Hepatitis B is caused by a virus. It is highly contagious and attacks the liver. Hepatitis A and B are very similar when it comes to symptoms. They are both acute and can last up to six months. However, hepatitis B can also become chronic. The incubation period for hepatitis B is longer as well. Although the infection can be spread in the same manner, the cause is different. Keep reading to learn more about hepatitis B along with its causes and treatments.
If you have been infected with the hepatitis B virus, you can experience symptoms anywhere from one to four months later. Even after the infection clears, you can still exhibit symptoms for up to two weeks. Symptoms of hepatitis B can range from mild to severe and may include fever, weakness, fatigue, and loss of appetite along with nausea and vomiting.
Another common sign of hepatitis B is joint pain or abdominal pain, especially on the upper right side underneath the ribs where the liver is located. Jaundice, which is characterized by yellowing of the skin and the whites of your eyes is another symptom of the liver infection. However, some people, mostly young children, might experience any symptoms at all.
You might already know you were exposed to the contagious virus, in which case you should contact the doctor immediately. You can take a preventive treatment within the first 24 hours of contact that might lower the chance of infection. If you are unsure of your condition, but experience any of the signs or symptoms previously mention then visit your doctor as soon as possible.
A virus known as HBV causes hepatitis B. It is very contagious, but not spread through coughing or sneezing. Rather, it is spread through blood, semen, or bodily fluids. Therefore, sexual contact with someone who has the virus whether it is via saliva, semen, or other secretions, can allow the virus to enter your body. A pregnant woman infected with HBV can also pass the virus onto her baby during childbirth.
Other causes of hepatitis B involve sharing needles. Using contaminated syringes can spread the infection whether it is through drug use or an accidental needle stick. Health care workers and others around blood have a higher risk of contracting the infection. It is essential to always use clean needles and never share them with anyone else.
There are two types of HBV. Acute is a short-lived version of the infection that lasts less than six months. On the other hand, a long-lasting condition is known as chronic hepatitis B. The infection is longer than six months and lingers. It can last a lifetime and lead to more serious liver illnesses. Infants or children under the age of five who get hepatitis B have a higher chance of developing chronic hepatitis B. It can even go undetected and undiagnosed for decades.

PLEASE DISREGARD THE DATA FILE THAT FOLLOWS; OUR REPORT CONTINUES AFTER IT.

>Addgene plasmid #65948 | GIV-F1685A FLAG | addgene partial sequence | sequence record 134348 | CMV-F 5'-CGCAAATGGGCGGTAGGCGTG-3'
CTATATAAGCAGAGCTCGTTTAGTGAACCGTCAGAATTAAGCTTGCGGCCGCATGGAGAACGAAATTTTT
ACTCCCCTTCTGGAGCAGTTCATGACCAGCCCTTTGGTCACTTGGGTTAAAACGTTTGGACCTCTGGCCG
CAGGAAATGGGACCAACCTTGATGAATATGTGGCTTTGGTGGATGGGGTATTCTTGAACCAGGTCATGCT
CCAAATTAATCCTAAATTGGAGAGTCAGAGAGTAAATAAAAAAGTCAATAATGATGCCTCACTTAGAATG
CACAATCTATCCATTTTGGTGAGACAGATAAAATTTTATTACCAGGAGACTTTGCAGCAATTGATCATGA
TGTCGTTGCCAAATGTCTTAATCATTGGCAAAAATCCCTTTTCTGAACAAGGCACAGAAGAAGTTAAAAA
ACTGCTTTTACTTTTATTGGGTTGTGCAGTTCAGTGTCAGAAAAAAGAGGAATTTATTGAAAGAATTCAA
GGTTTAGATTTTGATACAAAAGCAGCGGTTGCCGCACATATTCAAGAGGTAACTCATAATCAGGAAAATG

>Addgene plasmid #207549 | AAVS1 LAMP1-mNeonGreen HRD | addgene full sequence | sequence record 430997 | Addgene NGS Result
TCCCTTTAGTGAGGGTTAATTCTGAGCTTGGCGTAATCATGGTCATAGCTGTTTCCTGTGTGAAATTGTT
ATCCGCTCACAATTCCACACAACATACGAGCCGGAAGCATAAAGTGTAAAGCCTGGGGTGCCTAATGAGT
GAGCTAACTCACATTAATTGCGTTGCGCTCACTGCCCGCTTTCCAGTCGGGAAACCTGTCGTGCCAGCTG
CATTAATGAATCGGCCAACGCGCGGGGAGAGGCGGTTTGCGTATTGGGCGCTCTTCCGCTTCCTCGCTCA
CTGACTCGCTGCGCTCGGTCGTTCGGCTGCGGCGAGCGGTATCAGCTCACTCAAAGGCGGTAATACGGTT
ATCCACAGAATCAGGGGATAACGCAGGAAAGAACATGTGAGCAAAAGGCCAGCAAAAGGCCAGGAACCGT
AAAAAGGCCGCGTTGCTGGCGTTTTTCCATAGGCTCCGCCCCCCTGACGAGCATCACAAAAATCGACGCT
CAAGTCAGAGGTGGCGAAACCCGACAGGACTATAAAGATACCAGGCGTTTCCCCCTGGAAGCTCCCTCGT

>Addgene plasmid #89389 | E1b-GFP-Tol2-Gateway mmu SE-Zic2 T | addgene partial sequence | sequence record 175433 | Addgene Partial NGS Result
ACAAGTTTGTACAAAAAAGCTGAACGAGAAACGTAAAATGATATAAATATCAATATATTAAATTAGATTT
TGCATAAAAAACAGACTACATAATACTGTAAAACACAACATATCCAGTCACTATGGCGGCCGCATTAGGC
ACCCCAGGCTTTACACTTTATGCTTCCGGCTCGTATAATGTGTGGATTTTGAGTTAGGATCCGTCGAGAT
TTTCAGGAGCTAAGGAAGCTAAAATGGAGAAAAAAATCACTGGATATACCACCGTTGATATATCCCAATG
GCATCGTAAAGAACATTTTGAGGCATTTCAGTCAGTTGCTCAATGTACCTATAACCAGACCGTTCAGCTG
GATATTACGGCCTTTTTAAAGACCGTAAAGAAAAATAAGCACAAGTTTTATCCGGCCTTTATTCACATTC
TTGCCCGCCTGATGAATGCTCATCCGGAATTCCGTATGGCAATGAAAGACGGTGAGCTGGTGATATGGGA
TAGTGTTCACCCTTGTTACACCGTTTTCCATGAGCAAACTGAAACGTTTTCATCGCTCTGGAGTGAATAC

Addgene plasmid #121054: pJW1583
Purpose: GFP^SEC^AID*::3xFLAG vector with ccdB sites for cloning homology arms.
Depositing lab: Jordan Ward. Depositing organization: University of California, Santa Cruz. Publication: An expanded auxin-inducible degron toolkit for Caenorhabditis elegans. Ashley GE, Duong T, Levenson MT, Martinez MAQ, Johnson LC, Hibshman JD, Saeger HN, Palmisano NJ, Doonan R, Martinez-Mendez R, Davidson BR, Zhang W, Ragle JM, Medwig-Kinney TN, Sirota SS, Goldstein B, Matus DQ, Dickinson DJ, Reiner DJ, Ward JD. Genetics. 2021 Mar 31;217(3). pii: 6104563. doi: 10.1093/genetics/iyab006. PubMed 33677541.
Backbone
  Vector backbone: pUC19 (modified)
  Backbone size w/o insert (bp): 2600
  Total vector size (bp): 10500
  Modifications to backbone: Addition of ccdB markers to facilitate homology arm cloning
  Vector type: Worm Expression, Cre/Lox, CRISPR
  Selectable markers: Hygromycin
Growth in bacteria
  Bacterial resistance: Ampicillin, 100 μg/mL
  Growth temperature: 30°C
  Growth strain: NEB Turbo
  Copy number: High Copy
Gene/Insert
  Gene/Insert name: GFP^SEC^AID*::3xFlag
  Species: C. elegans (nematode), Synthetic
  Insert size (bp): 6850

Blood tests, ultrasounds, or biopsies may be performed to diagnose the virus. Even if you are not experiencing any symptoms of hepatitis B, your doctor may test to ensure you are healthy. Screening for healthy people is usually recommended for pregnant women, drug users, people with many sexual partners, and those with HIV. If you travel to certain areas of the world, you might want to be tested. People who receive kidney dialysis or take certain medications can also be screened for HBV.
There is a vaccine for hepatitis B. However; if you were not vaccinated and know you were exposed to the virus, then you can get an injection of immunoglobulin, an antibody, within 12 hours of exposure. That way, you might not get sick with the infection. This treatment only helps for that one time, so you should consider getting vaccinated for long-term protection.
Short-lived hepatitis B should go away on its own within six months or less. You will not receive any specific treatment for the infection. However, you can make yourself more comfortable by getting extra rest, drinking more fluids, and eating proper nutrition so your body can fight off the virus. If you have severe symptoms or become dehydrated, you may need to stay in the hospital for a couple of days.
If you are diagnosed with chronic HBV, then you will need lifelong treatment. That way, you can reduce the chance of developing liver disease and passing the virus to other people. Treatment may include antiviral medication, which is taken orally. Interferon injections are another option, which is used for children or pregnant women and is a man-made version of a substance naturally produced in the body to fight the virus. The last treatment for chronic hepatitis B is a liver transplant. This is only recommended if your liver is severely damaged.